Background: Over the last year or so, public interest in the use of torture has waned quite significantly. It made a brief appearance in 2007's terrible Rendition, but has otherwise been relegated to obscure Abu Ghraib references in pop culture. Alex Gibney, whose Enron: The Smartest Guys in the Room was one 2005's best documentaries, takes on the Bush administration's torture tactics with Taxi to the Dark Side. This was his second involvement on an Iraq documentary in 2007 - he was an executive producer on Charles Ferguson's No End in Sight. Both films received Oscar nominations for Best Documentary Feature.
Synopsis: Framing his attack on Bush around the story of innocent Afghan taxi driver Dilawar, who was murdered by beatings in American detention in 2002, Gibney takes us on a torture tour through Bagram prison in Afghanistan, Abu Ghraib in Baghdad, and, of course, the U.S. base at Guantanamo Bay. Amazingly, the (now discharged) military personnel involved with Dilawar's death are all happy to share their stories on camera, no doubt to shed some guilt and blame their actions on "following orders." Over and over we see mutilated, naked bodies of detainees in various stages of "interrogation." A few reenactments are oddly interspersed, along with some interviews from authors and experts on torture, the Geneva Conventions, and human behavior. The rest of the 106 minutes are filled with predictable clips of Bush, Cheney, Rumsfeld, Gonzales, et. al. defending torture by saying it can't be defined.
+ The interview with former FBI agent Jack Cloonan.
+ Some interesting statistics: 93% of detainees in U.S. military custody were "captured" for a bounty by tribal warlords and militia men. You can only assume that the majority of such detainees are likely innocent, but this unfortunately isn't further explored.
+ The interviews from the military MPs - straight from the source, like it should be.
- The reenactments - maybe they were necessary (what are you going to do, actually torture someone?), but they just seemed strangely done.
- When Gibney went Michael Moorish at Guantanamo - catchy song with ironic lyrics while showing exaggerated examples of military attitude.
- Not hearing from any interviewees who could have defended the use of torture.
- The explicit male nudity, quite certainly the most I've ever seen in a film. And no, this isn't a "fairness" thing about male vs. female nudity on screen - it's a "dignity" thing. These men, if still alive, have been subject to enough humiliation already, haven't they? The blurred photos with which we are all (hopefully) familiar would have been appropriate and would have sufficed just fine in showing the horror of the situation.
Writing - N/A
Acting - N/A
Production - 7
Emotional Impact - 9
Music - 5
Significance - 5
Total: 26/30= 87% = B+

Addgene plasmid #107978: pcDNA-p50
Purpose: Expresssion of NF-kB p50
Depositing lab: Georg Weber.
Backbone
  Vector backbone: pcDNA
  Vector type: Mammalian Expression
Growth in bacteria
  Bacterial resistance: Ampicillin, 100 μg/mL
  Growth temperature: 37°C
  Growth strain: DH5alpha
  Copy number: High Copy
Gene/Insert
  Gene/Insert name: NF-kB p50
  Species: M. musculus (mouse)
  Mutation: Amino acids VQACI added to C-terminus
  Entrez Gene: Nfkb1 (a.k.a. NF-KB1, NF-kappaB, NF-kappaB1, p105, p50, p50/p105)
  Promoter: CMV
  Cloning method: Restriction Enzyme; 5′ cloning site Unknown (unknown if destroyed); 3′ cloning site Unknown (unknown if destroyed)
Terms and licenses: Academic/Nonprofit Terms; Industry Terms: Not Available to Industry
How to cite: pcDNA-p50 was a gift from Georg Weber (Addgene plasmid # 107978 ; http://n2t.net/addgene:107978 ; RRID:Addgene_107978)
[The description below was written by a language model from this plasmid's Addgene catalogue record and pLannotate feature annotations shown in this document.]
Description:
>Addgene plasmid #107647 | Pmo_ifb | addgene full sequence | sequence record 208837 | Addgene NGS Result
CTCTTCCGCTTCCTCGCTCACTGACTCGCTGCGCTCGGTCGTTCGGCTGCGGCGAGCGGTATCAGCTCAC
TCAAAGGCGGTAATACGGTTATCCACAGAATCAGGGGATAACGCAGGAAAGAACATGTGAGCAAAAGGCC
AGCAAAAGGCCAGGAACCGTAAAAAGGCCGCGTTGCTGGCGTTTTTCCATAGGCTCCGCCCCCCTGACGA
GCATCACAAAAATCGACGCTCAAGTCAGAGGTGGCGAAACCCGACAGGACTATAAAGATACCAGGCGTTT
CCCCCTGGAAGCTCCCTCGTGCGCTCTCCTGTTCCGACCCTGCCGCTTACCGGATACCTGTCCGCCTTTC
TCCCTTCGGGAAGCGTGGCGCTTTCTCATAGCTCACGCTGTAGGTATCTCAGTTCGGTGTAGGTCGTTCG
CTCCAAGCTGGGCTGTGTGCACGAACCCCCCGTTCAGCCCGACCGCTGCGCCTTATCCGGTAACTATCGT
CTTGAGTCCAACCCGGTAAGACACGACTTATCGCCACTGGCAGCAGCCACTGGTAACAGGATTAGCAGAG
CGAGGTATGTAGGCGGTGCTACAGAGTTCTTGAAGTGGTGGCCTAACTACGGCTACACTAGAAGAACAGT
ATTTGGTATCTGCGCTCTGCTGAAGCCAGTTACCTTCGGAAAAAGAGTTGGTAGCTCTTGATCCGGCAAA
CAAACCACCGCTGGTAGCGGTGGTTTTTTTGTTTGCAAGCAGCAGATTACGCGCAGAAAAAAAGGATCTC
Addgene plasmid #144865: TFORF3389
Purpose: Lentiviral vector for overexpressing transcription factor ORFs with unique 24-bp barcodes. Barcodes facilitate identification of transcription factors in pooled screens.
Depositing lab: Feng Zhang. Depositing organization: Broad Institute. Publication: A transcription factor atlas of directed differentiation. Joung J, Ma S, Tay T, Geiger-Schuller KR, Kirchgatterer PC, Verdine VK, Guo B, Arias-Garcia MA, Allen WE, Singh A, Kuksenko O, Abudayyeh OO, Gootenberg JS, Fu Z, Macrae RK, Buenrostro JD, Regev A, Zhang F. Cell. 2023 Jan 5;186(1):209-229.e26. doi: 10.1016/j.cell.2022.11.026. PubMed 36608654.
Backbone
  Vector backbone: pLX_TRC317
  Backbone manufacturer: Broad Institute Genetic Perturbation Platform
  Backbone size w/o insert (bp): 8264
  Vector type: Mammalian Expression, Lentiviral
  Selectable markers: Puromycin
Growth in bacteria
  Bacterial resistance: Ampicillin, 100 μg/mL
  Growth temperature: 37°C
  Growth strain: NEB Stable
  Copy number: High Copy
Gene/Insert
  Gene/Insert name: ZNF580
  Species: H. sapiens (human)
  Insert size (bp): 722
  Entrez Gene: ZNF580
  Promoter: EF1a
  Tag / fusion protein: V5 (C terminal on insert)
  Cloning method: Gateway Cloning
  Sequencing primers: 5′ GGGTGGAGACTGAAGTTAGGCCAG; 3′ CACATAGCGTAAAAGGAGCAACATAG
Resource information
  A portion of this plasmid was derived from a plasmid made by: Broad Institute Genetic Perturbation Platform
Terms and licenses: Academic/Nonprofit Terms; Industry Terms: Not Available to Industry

Last Word: In addition to objectively painting a portrait of a given subject matter, a documentary is usually expected to be an exposé of said subject matter; a story you've never heard, or a story you've heard before, but not in "this way." Though engrossing and often gross, the real weakness of Taxi to the Dark Side is the fact that it's the same story told in pretty much the same way we've always heard: poor leadership within the U.S. administration led to poor decision-making on the ground, which led to poor detainees being treated poorly. Everyone's guilty but no one is to blame. This circuitous chaos is the subject matter and not the fault of Alex Gibney, but I hold him accountable for not telling me anything I didn't already know about it (and for thoroughly confusing me with years and locations). If there was ever an instance of preaching to the choir, this was it. Why did I expect more? Because Gibney's Enron was a triumph - as much as you knew about that scandal (which was probably not much), he laid out a linear, exacting argument that left no room for debate. As ironic as it seems to say so, Taxi to the Dark Side is not going to convince anyone of anything. You either think torture is bad, or you think torture is good. I really don't see a middle ground, and if you're in the second group you won't change your mind from what Gibney presents, you'll just shrug your shoulders. For a brief moment he actually starts to get creative as we hear from a former FBI interrogator whose interrogation techniques were effective and peaceful (as much as he exaggerated). That started to be convincing, so why did it end? And what about the 30 second insight into how torture has been embraced by the American public thanks to the likes of 24? That's an interesting place to go, but we're left with more polarizing soundbites from Bush. How about the flash-quick glimpse into the future repercussions from torture survivors? Gibney even pushes his own personal connection to torture to the credits. Where was that the whole time? The short of it is, by focusing on the same old details and using some pretty tired arguments, Gibney prevents his merely good work from achieving real excellence. Though it's a good excuse to get angry for a few hours, Taxi to the Dark Side can really only be recommended for anyone who has had their head in the sand for the last five years.